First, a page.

I began my inquiries into the murder of Mario Bachand by reading reports in the French and Canadian newspapers.
The 30 March issue of Le Journal de Montréal carried two articles by Pierre Bouchard, their specialist on the FLQ, based on the AFP dispatch that had arrived at midnight, Le Journal de Montréal deadline. “Terrorist from the beginning, professional agitator, François Mario Bachand died yesterday, overcome by blows to the skull, in a small apartment in a Paris suburb.” Bouchard suggested the murder was a settling of accounts and stemmed from Bachand’s personality. “The combat that Bachand, terrorist, agitator, subversive, had led during his short life had above all been that of an individual. Since his recruitment by the FLQ, Mario had made sworn enemies amongst his revolutionary colleagues. He was reproached for wanting to act independently of others; he was characterized as arrogant, intransigent… a dictator… who believed in no one and in whom no one believed.” Bouchard revealed that Bachand, on his last trip to Cuba, had argued with FLQ members there and implied that they were somehow involved in the murder. Bouchard did not give names, but everyone knew he referred to Pierre Charette and Alain Allard.
Charette and Allard were responsible for several bombings in 1968-early 1969 as a cell of the so-called ‘Geoffroy Reseau’, led by Pierre-Paul Geoffroy. There was a second cell, led by Normand Roy, Michel Lambert and others.
On the 4th of April 1971, Le Journal de Montréal published an article by their News Director, Denis Lamoureux.
Lamoureux had travelled to Paris the night of the murder. He was uniquely qualified to write about the affair, for in 1963 he had been in the FLQ with Bachand. On the evening of May 16, 1963, Lamoureux, Bachand and two other youths had driven through the streets of Westmount, an Anglophone, wealthy enclave in Montreal, placing bombs in mailboxes. The next morning, a Canadian Army explosives expert was grievously injured by a bomb that exploded in his face. Montreal Police and the RCMP (Royal Canadian Mounted Police) identified the 23-some members of the FLQ , after three months of counter-terrorist operations. Lamoureux, and Bachand ended up being sentenced to four-years imprisonment for this and other bombing actions.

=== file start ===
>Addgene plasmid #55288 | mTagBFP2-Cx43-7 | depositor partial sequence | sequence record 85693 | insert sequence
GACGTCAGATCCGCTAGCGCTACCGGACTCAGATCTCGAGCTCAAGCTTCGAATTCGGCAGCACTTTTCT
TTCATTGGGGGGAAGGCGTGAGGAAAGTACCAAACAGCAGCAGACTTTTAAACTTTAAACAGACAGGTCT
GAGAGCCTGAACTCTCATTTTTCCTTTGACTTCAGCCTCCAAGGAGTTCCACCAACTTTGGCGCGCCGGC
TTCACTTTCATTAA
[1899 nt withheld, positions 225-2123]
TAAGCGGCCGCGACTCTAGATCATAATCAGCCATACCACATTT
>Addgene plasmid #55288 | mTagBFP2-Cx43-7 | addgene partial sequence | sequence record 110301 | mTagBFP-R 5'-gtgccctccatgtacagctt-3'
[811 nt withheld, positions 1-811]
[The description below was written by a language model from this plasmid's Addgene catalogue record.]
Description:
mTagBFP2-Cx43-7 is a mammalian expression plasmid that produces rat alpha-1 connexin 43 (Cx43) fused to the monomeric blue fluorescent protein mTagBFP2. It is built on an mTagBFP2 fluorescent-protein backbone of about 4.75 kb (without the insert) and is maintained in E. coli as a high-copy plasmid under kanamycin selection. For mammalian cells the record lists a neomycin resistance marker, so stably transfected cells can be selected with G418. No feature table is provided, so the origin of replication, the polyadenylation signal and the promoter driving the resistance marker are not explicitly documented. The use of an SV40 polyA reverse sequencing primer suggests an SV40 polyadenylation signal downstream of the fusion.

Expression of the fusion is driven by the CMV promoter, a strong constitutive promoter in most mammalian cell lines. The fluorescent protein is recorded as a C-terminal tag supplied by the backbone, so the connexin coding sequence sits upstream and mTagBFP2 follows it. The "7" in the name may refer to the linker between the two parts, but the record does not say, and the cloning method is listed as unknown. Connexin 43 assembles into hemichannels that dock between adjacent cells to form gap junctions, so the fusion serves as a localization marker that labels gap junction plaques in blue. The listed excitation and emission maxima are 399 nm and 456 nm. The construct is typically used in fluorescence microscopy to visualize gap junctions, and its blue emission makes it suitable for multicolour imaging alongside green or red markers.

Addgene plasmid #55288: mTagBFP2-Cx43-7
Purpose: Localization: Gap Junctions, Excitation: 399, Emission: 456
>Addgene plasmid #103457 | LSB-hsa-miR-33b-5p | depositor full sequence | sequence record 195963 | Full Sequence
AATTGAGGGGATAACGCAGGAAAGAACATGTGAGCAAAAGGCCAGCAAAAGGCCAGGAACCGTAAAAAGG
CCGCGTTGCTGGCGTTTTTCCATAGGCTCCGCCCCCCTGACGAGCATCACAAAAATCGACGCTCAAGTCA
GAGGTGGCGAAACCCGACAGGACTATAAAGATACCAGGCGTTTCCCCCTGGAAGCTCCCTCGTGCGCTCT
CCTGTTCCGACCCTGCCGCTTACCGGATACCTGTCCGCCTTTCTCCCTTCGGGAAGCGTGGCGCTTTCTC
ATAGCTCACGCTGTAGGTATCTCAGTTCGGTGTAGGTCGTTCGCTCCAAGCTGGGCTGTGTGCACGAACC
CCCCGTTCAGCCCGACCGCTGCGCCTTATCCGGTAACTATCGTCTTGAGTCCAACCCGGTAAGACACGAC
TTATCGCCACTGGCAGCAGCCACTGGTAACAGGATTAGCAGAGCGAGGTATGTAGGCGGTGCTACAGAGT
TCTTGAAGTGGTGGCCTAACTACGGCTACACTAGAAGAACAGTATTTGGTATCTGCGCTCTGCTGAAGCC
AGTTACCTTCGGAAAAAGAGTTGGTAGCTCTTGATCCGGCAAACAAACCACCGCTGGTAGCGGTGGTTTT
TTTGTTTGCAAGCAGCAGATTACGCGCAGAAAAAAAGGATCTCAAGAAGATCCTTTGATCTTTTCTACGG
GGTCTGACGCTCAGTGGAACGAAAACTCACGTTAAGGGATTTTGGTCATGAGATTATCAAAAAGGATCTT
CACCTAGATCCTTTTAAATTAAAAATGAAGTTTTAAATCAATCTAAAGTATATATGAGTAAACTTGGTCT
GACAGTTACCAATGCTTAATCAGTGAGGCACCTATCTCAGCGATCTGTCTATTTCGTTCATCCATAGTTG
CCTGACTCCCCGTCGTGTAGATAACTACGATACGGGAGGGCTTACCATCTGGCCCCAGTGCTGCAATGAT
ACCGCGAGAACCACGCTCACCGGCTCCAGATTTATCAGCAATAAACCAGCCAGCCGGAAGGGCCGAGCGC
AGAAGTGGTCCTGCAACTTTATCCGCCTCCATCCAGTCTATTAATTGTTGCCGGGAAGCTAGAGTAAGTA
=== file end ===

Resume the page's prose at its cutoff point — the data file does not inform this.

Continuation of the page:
Following his release from prison, Lamoureux joined Le Journal de Montréal, becoming News Director in 1970. His inquiries into the murder of Bachand resulted in the following article:
“I no longer share the objectives and methods of the FLQ.” Two days after having made this declaration, Mario Bachand, ex-felquist and Quebec activist, was assassinated in a small apartment in a suburb of Paris! In the course of an interview he gave to our colleague Colette Duhaime, on study leave in the French capital, Bachand affirmed that he was no longer a member of the Quebec Liberation Front, but he would always remain a ‘convinced independantist.” Is it necessary to look for the key to the enigma of St-Ouen in the state of mind shown by the once terrorist with respect to the FLQ? That is what Inspector Mornot of the Brigade criminelle appears to believe, who is not far from concluding it was a political execution…
The declarations made by Bachand appear in effect to indicate a complete, and perhaps even fatal, break with the Front. Anti-establishment, Bachand crossed swords several times with Quebec revolutionary militants. Endowed with a strong personality, the young man showed in the regard of his colleagues and equally great intransigence as that shown towards the regime… The drama of rue Eugène-Lumeau— was it the outcome of an old quarrel? It is possible. As it is also possible that the fiery activist made himself new enemies among the revolutionaries in exile.